There is nothing inherently cynical about marketing to cultural groups. Certain demographics require or have an interest in certain products for cultural reasons.It is also always based on market data (it would be a poor business move otherwise) and so there’s hard evidence that these products are popular amonga certain cultural demographic.
Plurawl are a clothing line based in New York. They produce Spanish T-shirts, hoodies in Spanish, and other clothing items targeted at the Hispanic community. This is an obvious example of marketing to a cultural group, but you can think of it another way – as serving the needs of a community.
However, marketing to specific culture groups is a task fraught with potential mistakes and few things to get right, especially if you yourself are not of that demographic. Moreover, for smaller ecommerce sites, the low numbers of staff (sometimes just one person) means that this is can often be the case. These dangers do not necessarily involve the risk of cultural insensitivity either; it could just be that you misunderstand the market and create an ultimatelyunsuccessful product or unappealing brand.
Data and Communication
A good rule of thumb when marketing toa specific cultural group is to make exhaustive use of what market data you have, but also to communicate with members of the group to see what the needs and wants of the community typically are. Sometimes, these two things can be one and the same. For example, much market data takes the form of information given by members of a community from consumer feedback.
Market data is alsoinformation about consumer purchases. Some cultural groups might be closely associated with one type of product, and this is the most obvious example. This is, however, unlikely to be helpful, simply because such niches are likely to be long since filled. Bear in mind also that much consumer data might be mute on the cultural background of the consumers. This is, in fact, fairly standard. Nevertheless, by paying attention to geography and, again, surveying the community, it’s what is popular amongcertain people.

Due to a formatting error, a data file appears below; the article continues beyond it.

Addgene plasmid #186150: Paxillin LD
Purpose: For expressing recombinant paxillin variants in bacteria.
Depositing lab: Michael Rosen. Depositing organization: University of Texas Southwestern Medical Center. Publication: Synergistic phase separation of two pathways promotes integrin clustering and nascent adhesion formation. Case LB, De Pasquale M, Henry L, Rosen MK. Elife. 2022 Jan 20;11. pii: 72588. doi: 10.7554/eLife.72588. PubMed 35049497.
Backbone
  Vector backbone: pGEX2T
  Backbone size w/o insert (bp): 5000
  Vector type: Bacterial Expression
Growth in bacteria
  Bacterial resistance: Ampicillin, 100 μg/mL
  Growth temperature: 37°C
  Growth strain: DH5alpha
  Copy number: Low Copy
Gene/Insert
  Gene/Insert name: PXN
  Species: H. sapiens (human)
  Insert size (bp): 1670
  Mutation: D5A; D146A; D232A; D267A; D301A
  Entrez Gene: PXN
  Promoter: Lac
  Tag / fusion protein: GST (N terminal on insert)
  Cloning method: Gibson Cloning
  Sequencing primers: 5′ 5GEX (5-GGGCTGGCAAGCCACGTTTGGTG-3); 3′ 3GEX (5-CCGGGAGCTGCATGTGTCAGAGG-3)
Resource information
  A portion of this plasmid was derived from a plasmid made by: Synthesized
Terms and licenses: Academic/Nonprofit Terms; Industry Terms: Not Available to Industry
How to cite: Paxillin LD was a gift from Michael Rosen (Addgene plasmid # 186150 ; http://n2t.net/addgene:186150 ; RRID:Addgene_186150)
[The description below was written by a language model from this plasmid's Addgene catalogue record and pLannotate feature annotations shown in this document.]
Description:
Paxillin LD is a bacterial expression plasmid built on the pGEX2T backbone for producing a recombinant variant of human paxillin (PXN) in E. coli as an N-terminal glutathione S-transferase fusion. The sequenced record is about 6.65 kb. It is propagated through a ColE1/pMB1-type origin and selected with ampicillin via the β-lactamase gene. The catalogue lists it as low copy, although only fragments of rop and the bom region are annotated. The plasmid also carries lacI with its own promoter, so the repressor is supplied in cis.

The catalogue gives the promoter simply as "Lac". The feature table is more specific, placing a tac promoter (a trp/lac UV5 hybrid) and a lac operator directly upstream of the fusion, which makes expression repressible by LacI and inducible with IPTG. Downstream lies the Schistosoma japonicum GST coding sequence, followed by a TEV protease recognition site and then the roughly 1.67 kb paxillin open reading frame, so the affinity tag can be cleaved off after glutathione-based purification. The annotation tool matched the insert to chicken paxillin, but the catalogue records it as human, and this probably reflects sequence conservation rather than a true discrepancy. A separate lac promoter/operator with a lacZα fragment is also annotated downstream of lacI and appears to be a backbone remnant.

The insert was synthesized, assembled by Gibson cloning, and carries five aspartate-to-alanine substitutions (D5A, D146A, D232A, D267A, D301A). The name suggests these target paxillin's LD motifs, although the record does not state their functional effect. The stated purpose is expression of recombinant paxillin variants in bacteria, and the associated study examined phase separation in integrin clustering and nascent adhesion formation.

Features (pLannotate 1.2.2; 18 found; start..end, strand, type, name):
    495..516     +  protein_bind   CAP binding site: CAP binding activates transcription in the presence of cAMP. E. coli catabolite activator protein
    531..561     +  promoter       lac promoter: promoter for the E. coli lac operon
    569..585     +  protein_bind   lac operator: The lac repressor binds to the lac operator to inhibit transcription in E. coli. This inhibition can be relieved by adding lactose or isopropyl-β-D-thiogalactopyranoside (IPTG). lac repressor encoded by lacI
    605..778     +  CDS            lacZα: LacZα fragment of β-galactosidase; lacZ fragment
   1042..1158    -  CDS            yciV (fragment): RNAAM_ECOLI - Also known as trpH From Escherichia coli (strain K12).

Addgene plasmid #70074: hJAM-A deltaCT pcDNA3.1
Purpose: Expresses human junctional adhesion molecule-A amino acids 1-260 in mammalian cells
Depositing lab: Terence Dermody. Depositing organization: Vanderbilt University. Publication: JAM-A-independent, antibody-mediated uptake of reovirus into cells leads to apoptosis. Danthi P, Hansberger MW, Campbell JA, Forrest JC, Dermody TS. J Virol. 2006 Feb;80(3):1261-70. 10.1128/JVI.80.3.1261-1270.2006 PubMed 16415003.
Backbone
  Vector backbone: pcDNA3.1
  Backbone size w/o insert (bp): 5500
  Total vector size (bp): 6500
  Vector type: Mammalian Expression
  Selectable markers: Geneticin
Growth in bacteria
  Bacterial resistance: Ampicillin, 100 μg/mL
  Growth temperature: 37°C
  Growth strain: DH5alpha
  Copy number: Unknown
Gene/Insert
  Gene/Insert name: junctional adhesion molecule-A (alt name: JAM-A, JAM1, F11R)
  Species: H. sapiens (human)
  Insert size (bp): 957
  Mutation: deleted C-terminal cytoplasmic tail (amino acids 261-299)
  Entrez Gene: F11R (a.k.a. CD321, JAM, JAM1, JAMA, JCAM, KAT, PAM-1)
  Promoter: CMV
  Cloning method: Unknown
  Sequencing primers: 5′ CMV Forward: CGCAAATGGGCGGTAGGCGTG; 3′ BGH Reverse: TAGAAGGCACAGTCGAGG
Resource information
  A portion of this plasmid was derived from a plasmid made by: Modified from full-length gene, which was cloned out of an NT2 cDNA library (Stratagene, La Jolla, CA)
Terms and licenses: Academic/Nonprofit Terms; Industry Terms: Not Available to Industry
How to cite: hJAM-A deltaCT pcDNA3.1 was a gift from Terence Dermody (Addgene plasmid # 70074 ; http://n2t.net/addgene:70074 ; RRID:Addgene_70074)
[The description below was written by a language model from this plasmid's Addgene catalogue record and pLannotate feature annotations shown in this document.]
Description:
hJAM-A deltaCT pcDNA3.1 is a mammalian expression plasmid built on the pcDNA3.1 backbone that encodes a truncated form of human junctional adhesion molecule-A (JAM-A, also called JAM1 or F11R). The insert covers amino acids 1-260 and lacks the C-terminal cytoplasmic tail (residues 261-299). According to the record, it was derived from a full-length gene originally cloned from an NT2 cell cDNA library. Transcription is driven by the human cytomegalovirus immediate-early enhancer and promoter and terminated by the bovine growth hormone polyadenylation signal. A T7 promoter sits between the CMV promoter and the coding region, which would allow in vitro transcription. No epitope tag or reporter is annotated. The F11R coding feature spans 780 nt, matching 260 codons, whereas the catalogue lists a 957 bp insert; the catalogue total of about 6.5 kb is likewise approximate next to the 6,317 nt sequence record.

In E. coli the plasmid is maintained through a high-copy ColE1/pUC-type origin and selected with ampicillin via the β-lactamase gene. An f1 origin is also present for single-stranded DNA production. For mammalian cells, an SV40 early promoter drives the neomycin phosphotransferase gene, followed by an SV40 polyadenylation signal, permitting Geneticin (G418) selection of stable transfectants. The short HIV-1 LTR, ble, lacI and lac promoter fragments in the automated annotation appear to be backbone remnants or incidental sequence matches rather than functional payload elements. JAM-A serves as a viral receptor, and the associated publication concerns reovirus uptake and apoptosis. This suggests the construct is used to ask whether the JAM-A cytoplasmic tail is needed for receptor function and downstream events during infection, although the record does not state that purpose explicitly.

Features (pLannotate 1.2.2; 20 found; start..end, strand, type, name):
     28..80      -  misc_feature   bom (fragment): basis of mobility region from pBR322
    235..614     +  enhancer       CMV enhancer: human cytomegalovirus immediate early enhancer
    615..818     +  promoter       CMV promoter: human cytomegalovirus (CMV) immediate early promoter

Furthermore, if you are of the same cultural background that you are marketing to, then you might be able to identify a gap in the market. You can anyway accrue the information that allows you to settle on a brand.
Further Things to Consider
Obviously, the number of diverse and overlapping cultural groups out there means that there is much that you’ll need to work out yourself. Here follows some general things to get right:
We touched above on the importance of geography. If you’re targeting a specific cultural group, then the place they live is naturally where to go looking for customers. Campaigns can be located in the “heart of a community”. But what about online? These communities have locations online too – think Facebook pages, forums, even tags on social media pages.
If you’re marketing product with a specific Jewish cultural interest, then you would hope Hanukkah would be a busy time of year! That’s just one example, and it’s an obvious one that nevertheless demonstrates that seasonality can be determined by the cultural group you are targeting.
Cultural Differences and Sensitivities
This is naturally particularly important. Without giving any examples, you should take care that your marketing does not contain something unintentionally sensitive. Phrases, signs, and symbols can have quite different associations amongdifferent cultural groups. Ultimately, a good tip might be to simply focus on the benefits of the product.
Marketing to cultural groups is something that not every brand does specifically, but every brand should be aware of how it works.